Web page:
For example, in Cheyenne an obviative person is out of sight or somehow not focused on. The obviative does not distinguish singular from plural. (My information says "he/him" but I think it includes everyone.)

návóómo = I saw him (prox.)
návóomoo'o = I saw them (prox.)
návóomamóho = I saw him/them (obv.)

návóoma = he (prox.) saw me
návóomää'e = they (prox.) saw me
návóomaetsenoto = he/they (obv.) saw me

The prefix is né- if one of the actants is second person, otherwise ná- if one of them is first person, otherwise é-. The stem looks to be an unchanged -vóom- apart from that change of pitch in the first one, and the suffix indicates the actual relationship between the two actants, e.g. -oo'o = I on them (prox.).

Now with third persons you can have reflexives for both proximate and obviative:

évóomahtse = he (prox.) saw himself
évóomâhtseo'o = they (prox.) saw themselves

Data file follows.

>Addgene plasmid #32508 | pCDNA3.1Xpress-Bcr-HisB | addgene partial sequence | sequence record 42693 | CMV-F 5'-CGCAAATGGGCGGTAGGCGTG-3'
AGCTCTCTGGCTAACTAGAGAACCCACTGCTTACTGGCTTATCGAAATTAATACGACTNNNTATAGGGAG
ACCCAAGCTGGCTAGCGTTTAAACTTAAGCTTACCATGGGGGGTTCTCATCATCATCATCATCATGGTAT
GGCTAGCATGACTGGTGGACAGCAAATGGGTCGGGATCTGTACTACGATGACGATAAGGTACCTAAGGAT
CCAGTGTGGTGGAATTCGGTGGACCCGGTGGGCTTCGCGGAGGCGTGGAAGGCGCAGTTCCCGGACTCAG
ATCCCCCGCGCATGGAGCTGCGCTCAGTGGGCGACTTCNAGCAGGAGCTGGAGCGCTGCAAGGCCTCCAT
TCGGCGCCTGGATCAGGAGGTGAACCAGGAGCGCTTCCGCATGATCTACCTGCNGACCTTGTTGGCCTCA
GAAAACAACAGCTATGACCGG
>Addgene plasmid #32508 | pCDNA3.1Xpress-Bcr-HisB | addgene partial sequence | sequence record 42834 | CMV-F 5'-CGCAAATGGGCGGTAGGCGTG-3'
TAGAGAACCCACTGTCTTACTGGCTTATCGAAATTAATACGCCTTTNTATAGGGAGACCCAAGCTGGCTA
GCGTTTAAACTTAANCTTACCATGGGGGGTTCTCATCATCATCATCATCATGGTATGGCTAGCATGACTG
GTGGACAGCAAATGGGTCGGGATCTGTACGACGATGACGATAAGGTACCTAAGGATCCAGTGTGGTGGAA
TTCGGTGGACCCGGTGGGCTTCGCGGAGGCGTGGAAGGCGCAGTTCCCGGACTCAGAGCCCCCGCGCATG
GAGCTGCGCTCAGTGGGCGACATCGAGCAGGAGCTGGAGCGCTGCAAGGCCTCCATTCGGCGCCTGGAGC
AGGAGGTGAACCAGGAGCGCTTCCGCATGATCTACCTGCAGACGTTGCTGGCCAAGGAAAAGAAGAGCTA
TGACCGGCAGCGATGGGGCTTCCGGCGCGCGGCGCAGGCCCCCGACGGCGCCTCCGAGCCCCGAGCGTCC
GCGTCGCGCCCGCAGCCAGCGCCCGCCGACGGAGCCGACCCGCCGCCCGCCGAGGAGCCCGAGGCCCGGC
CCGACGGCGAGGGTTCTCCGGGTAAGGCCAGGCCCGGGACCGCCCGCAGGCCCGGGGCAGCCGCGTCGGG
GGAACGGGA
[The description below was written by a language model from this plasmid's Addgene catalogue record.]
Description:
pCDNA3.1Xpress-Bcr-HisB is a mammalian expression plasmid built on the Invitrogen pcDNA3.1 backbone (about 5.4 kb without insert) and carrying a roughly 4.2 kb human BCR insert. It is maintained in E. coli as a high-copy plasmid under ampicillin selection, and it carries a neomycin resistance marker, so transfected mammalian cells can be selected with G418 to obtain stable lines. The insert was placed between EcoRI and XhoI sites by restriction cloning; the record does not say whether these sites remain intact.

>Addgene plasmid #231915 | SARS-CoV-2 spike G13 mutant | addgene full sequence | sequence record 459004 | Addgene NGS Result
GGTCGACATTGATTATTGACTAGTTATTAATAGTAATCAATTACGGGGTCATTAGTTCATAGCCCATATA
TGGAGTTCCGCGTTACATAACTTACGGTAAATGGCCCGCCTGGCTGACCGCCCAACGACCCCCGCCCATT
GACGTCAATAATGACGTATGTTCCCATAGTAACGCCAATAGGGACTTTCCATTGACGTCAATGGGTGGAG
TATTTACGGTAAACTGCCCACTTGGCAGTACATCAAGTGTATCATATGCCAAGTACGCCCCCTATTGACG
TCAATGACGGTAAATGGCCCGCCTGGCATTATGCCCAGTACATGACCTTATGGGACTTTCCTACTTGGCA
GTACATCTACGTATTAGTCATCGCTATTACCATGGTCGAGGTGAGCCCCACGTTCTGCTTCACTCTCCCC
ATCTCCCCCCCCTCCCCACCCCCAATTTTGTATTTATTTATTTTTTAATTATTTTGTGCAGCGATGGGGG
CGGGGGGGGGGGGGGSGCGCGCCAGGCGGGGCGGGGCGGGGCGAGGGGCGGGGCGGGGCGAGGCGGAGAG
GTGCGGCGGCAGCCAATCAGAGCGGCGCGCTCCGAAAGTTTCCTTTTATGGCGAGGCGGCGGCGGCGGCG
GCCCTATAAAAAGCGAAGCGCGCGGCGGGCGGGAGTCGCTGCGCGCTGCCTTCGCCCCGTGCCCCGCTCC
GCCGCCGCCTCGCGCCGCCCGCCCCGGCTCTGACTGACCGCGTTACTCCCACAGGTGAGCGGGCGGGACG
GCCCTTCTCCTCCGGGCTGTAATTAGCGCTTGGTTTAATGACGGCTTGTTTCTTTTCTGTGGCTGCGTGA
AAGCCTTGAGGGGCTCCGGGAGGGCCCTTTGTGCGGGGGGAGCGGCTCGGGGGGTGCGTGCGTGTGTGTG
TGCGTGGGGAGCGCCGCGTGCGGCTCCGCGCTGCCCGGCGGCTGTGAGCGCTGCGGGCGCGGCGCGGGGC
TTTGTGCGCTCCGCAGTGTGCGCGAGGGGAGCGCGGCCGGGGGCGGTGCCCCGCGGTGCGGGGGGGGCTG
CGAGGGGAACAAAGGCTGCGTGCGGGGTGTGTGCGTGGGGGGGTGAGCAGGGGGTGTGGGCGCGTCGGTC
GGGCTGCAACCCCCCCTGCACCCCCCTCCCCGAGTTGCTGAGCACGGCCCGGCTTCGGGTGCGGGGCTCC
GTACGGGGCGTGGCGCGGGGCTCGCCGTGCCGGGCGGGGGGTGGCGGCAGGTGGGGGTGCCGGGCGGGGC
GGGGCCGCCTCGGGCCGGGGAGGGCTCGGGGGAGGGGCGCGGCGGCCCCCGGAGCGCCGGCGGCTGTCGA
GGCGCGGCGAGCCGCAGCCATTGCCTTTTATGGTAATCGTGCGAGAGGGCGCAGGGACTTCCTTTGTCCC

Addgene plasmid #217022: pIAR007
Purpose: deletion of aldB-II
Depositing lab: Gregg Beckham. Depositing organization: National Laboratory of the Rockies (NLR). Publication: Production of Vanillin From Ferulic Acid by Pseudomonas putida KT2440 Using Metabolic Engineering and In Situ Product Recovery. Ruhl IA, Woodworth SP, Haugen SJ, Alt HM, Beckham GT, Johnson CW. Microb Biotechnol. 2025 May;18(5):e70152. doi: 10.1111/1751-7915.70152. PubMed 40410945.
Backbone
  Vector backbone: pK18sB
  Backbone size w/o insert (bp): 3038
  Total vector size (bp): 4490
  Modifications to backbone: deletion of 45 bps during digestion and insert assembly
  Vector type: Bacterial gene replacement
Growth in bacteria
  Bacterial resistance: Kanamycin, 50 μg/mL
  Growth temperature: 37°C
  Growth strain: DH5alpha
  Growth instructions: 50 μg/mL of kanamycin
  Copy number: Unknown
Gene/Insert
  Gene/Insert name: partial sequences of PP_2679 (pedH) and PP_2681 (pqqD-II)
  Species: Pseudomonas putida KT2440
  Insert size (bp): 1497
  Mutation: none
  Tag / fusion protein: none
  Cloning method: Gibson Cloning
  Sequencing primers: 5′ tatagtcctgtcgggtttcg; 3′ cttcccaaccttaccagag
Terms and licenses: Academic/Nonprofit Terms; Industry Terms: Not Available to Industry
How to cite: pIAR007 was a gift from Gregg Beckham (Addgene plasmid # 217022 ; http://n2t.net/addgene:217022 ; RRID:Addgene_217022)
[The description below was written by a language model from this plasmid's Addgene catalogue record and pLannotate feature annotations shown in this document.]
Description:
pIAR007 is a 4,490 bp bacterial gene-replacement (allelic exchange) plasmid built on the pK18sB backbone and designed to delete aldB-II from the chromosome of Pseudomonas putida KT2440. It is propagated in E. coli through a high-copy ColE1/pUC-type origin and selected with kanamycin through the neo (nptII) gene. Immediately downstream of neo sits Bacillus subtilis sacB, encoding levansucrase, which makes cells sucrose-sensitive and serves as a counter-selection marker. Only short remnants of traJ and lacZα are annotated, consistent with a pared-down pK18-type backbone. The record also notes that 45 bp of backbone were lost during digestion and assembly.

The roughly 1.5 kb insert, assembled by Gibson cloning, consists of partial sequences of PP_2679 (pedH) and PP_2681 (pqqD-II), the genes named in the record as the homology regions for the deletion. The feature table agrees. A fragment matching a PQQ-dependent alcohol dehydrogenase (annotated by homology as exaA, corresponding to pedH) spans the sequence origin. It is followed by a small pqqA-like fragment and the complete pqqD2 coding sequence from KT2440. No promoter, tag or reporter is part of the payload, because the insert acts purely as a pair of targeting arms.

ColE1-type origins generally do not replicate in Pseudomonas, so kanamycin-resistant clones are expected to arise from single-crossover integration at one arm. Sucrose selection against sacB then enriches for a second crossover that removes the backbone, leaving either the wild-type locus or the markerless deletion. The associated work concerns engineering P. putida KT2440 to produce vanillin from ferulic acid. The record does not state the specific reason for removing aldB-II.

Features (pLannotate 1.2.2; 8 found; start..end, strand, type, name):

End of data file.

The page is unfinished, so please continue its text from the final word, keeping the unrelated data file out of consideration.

évóomâhtóho = he/they (obv.) saw himself/themselves

But when subject and object are different third persons, one of them has to be obviative and the other one proximate. You can't say "he just here saw him also just here", you have to say in effect "he there saw him here":

évóomää'e = he/they (obv.) saw him (prox.)
évóomaevóho = he/they (obv.) saw them (prox.)
évóomòvo = they (prox.) saw him/them (obv.)

Now the puzzling thing here is that my source, which is supposed to be a complete list of the possibilities, doesn't include a form for "he (prox.) saw him/them (obv.)", which you'd think would be allowed by the system. I don't know whether this is oversight or some non-obvious restriction in the system. As the passive only exists for "they (prox.)", not the other two third persons, it seems systemic.